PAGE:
A model for optimising resources for the eradication of invasive species: the case of Ailanthus Altissima

Carmela Marangi, IAC-CNR, Italy

A review of the ECOPOTENTIAL paper: C.M. Baker, F. Diele, C. Marangi, A. Martiradonna, S. Ragni, Optimal spatiotemporal effort allocation for invasive species removal incorporating a removal handling time and budget,Natural Resource Modeling,31(4), 2018, doi: 10.1111/nrm.12190.

Invasive species management is one of the most important topics in natural resource management, due to the environmental and economic damage that they cause. A recent report from the European commission estimates that invasive species cost the European Union at least 12 billion per year. This figure includes costs for key economic sectors, as agriculture, fisheries, aquaculture, forestry and health sectors as well as damages and management costs. Moreover, invasive species are also a major cause of global biodiversity loss. Hence, enormous benefits for the hosting ecosystems can be obtained by controlling invasive species or even eliminating them, when feasible and advisable. Unfortunately, this is a costly endeavour which requires careful planning to ensure cost-effectiveness, especially in protected areas, where resources are often too scarce to face all the pressures generated by internal and external drivers. Very often, it is necessary to apply control actions of widespread invasive species again and again, since wind and roads are constantly transferring the infection from outside. It is then of outmost importance to develop cost-effective tools for both monitoring and controlling the spread of the invasive species in a variety of scenarios, potentially including also climate change effects.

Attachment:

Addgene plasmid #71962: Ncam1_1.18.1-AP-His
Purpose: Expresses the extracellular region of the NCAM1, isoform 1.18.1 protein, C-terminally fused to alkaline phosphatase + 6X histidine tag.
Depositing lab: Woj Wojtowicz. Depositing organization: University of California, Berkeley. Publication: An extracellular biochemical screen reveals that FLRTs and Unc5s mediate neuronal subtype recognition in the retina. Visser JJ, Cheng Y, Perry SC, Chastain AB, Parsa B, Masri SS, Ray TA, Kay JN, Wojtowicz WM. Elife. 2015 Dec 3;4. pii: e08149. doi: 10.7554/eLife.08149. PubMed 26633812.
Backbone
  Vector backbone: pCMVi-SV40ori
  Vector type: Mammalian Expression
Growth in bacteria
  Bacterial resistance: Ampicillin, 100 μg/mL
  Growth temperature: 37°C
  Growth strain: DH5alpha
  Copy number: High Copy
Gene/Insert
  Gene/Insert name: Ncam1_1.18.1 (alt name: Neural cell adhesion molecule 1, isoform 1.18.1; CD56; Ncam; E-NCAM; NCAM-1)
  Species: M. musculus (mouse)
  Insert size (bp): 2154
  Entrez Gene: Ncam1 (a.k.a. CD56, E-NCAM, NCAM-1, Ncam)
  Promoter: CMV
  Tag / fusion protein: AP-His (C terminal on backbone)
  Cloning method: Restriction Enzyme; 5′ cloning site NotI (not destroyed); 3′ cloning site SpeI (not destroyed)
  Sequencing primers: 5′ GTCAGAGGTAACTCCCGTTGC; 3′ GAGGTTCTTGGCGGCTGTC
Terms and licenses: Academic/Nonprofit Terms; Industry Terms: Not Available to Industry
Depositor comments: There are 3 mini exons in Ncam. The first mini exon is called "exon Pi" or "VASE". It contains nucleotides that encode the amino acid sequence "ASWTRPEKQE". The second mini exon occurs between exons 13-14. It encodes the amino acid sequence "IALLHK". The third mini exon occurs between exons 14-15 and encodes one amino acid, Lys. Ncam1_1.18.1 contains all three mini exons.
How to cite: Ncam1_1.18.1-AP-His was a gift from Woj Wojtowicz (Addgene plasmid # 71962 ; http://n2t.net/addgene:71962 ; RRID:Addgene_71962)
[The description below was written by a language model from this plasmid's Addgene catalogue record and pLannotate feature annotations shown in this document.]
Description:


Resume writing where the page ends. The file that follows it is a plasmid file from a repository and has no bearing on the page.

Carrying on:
Within ECOPOTENTIAL, we combined remote sensing techniques and mathematical modelling to support the control of one of the most invasive species in Europe, the so called tree of heaven  (Ailanthus altissima).

The approach, which is a result of a collaboration of CNR (IAC, IIA, ISPA) and colleagues of CSIRO and University of Ferrara, has been tested on the Alta Murgia National Park, where an ongoing LIFE project is carrying out an eradication program, providing data and expert knowledge useful to build up the model. The initial map of presence of Ailanthus altissima, as well as the land cover map of the site, which are input to the model, have been generated by CNR-IIA, by applying remote sensing techniques to time series of very high resolution images. The model developed by CNR and CSIRO is based on a differential equation system and produces the optimal allocation of resource in both space and time, needed to dynamically control the spread of the species. A further relevant assumption of the model is the constraint of a maximum available budget to perform the eradication task. 

The model has been implemented in open source software, and the workflow is available on the ECOPOTENTIAL Virtual Lab.